A federal district court judge in Massachusetts has called into question the very basis for the aggressive efforts of states to collect the unclaimed proceeds of life insurance policies.
In a decision handed down Tuesday, Judge Joseph Tauro said that Massachusetts and Illinois allow insurance companies to require a beneficiary to furnish proof of death before paying policy proceeds.
The case is Richard Feingold v. John Hancock Life Insurance Co.
The judge acted in dismissing a class action lawsuit against John Hancock Life Insurance Co.
A lawsuit filed last month in California against state Comptroller John Chiang makes a similar claim.
An industry lawyer who asked not to be named noted that the Feingold decision is the second recent instance where a court has rejected a plaintiff’s attempt to impart liability on a life insurer for breach of an alleged obligation to engage in efforts to determine whether insureds have died before a claim for death benefits is submitted.
The first was in Andrews v. Nationwide Mutual Insurance Company, another putative class action, where, in October 2012, Ohio’s Court of Appeals affirmed dismissal of the complaint, holding that the defendant companies did not have a duty under the insurance contract to search the Social Security Death Master File for potentially deceased insureds, the lawyer said.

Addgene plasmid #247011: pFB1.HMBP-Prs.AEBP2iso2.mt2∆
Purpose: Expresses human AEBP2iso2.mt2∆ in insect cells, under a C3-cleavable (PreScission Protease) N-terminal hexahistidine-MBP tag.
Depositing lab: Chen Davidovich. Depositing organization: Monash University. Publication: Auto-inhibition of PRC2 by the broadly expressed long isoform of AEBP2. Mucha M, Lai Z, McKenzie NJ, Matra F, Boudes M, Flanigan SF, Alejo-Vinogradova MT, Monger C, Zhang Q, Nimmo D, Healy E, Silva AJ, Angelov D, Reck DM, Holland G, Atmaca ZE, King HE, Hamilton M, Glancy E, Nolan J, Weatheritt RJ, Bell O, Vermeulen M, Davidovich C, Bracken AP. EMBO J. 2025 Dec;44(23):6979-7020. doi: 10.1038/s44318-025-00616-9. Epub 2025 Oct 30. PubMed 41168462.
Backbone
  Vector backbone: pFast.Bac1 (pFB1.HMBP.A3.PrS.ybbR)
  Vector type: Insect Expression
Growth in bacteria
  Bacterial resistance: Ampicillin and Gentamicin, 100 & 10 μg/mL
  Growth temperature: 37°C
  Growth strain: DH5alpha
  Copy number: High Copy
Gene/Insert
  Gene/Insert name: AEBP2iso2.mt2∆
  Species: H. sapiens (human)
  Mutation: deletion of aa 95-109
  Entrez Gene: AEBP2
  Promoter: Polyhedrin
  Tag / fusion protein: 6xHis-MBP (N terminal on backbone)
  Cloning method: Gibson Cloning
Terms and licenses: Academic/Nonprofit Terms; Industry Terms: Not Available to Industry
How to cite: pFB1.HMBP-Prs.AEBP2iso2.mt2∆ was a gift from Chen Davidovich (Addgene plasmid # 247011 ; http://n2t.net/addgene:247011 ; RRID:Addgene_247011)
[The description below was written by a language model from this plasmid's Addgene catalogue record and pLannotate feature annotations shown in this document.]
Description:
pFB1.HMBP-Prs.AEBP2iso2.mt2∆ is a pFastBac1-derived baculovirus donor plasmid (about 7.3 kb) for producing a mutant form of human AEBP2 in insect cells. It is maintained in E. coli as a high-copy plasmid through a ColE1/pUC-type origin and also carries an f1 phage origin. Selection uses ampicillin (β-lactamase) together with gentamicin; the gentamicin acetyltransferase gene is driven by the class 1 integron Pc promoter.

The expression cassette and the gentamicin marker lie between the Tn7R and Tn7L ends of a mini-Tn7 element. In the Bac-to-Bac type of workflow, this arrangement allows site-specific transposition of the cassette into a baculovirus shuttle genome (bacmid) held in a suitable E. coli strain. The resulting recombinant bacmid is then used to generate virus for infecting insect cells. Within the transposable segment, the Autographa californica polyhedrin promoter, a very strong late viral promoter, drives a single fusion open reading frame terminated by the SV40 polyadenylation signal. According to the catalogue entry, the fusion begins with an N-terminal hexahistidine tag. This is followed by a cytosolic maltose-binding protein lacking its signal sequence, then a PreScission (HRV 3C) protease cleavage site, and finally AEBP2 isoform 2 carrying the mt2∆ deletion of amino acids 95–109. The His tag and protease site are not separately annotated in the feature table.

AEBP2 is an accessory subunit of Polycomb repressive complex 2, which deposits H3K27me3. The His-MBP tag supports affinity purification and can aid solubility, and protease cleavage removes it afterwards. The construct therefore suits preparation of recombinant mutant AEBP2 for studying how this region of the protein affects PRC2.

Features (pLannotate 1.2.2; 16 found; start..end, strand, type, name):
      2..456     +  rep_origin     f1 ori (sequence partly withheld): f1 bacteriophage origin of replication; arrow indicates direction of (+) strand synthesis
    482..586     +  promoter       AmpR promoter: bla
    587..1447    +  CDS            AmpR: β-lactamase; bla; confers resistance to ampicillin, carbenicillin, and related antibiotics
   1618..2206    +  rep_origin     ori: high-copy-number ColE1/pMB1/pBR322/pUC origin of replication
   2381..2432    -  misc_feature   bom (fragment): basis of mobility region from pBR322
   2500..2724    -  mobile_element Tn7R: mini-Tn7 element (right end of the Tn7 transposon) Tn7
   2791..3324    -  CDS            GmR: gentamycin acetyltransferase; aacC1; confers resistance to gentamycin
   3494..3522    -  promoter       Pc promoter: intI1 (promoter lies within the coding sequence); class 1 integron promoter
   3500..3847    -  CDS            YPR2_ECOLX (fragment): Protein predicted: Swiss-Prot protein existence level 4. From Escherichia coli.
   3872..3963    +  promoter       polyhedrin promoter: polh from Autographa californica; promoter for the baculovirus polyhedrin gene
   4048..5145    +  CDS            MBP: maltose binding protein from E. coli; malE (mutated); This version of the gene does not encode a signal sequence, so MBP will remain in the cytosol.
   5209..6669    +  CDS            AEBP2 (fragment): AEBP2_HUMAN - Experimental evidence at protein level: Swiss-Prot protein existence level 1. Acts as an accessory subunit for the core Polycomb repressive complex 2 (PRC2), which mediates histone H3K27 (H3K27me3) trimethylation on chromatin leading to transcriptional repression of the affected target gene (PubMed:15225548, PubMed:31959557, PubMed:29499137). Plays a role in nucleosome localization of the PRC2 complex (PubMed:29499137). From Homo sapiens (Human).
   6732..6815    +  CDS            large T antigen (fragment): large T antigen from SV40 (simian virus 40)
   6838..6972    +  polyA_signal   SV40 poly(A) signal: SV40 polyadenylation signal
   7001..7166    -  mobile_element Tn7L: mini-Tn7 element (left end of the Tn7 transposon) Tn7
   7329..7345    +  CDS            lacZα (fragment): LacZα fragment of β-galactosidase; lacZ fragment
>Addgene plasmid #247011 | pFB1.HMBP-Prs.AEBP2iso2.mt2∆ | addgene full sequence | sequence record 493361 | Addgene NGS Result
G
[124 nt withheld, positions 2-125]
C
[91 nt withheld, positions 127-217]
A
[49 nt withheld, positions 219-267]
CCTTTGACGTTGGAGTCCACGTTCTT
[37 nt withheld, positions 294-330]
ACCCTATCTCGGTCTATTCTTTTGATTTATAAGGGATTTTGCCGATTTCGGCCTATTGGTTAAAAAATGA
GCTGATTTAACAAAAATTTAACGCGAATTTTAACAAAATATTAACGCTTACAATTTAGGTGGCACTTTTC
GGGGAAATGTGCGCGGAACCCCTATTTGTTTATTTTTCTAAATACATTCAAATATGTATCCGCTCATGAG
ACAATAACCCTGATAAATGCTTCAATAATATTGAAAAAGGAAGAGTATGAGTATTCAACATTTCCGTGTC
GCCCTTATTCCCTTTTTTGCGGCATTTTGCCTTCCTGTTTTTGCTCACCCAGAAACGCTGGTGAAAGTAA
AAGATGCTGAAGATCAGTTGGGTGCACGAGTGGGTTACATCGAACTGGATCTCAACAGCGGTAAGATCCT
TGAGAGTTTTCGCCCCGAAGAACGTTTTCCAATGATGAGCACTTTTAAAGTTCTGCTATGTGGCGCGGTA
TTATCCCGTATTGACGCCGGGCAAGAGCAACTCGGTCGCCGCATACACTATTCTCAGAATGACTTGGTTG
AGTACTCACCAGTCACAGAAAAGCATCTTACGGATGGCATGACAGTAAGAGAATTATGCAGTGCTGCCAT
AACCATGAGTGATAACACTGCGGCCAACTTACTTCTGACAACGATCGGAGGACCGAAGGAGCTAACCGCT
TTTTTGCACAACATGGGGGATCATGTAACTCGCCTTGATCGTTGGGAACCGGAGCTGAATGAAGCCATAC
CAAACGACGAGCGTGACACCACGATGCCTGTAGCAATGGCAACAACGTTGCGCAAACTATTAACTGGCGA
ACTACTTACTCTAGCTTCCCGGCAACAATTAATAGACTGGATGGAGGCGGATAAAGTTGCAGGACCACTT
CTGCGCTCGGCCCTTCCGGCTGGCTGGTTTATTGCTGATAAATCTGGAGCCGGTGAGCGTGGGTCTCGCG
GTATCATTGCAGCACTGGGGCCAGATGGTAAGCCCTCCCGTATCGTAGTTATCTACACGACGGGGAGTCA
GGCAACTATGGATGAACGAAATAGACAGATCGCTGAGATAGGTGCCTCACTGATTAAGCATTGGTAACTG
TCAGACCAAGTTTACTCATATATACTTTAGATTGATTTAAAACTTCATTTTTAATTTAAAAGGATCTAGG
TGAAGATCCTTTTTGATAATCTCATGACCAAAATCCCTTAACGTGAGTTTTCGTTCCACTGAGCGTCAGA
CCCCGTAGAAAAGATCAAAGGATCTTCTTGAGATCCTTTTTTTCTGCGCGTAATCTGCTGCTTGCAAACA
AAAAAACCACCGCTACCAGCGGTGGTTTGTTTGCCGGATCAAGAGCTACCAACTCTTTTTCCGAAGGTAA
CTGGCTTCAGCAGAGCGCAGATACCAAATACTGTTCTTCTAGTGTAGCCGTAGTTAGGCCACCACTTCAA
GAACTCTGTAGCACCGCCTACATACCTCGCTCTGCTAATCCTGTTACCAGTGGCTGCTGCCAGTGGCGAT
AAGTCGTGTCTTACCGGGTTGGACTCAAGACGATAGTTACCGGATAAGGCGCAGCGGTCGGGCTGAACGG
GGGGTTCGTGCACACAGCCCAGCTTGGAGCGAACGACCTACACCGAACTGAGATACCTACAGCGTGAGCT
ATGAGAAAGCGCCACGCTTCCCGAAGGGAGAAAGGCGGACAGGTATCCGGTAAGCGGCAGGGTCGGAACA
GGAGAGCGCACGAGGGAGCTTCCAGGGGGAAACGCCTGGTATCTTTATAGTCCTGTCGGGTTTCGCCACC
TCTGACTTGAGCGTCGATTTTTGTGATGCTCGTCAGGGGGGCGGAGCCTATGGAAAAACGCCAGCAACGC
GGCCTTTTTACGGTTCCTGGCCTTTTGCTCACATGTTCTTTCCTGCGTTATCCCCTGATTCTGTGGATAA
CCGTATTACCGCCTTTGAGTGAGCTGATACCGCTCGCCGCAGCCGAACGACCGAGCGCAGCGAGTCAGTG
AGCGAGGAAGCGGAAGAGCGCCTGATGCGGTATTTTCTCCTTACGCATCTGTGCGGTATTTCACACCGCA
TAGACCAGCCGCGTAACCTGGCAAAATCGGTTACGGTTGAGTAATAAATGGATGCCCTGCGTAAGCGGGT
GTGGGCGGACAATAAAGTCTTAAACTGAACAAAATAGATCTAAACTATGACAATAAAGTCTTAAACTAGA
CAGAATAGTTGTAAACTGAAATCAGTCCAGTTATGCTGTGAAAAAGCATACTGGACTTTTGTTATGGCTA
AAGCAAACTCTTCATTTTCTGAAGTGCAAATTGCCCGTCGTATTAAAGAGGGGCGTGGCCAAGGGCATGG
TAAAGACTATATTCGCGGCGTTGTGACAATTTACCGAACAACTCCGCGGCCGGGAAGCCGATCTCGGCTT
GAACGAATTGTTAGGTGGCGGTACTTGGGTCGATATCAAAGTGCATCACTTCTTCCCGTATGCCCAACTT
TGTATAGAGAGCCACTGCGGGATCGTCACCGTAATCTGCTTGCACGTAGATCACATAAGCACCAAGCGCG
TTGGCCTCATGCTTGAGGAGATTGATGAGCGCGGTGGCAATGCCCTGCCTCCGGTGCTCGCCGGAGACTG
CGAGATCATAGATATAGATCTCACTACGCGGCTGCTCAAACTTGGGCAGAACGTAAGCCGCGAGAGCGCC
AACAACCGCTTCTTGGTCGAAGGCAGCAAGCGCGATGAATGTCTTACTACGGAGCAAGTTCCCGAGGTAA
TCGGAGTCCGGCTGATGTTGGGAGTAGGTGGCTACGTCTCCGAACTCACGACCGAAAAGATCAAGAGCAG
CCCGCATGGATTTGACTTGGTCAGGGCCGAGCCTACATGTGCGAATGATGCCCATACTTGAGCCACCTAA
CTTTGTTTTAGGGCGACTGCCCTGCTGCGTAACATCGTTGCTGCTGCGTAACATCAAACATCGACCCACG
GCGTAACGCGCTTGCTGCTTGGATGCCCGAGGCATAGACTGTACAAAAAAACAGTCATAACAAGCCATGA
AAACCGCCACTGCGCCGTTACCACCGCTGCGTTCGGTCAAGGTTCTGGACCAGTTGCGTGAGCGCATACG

All courts addressing this issue have ruled that insurers do not have a duty to search the Social Security Administration’s Death Master File. The law provides no support for a “duty to search” in states which have not adopted NCOIL type legislation,” said Phillip E. Stano, a partner at Sutherland, Asbill & Brennan in Washington. Stano represents a number of clients in litigation and negotiations with state regulators on this issue.
In this most recent decision, Tauro relied on “established principles of insurance law,” including that an insurance policy may require a beneficiary to furnish proof of death before paying policy proceeds, according to an alert on this decision issued by Jorden Burt LLP’s Unclaimed Property Task Force.
The alert said that the court found that “Hancock’s practice of requiring the life insurance policy beneficiary to submit proof of death before payment comports with both Massachusetts and Illinois law.”
As a result, the judge held that “plaintiff’s claim that Hancock engaged in unfair and deceptive conduct in violation of state consumer protection laws failed,” according to the alert.
It also said Tauro concluded that the same established principles of insurance law undermined the unjust enrichment, conversion, and declaratory relief claims.
Because the insurance policy and state law permitted Hancock to hold policy proceeds until proof of death was provided, plaintiff could not establish that Hancock’s actions violated “fundamental principles of justice, equity and good conscience” sufficient to state an unjust enrichment claim, Tauro said in his decision.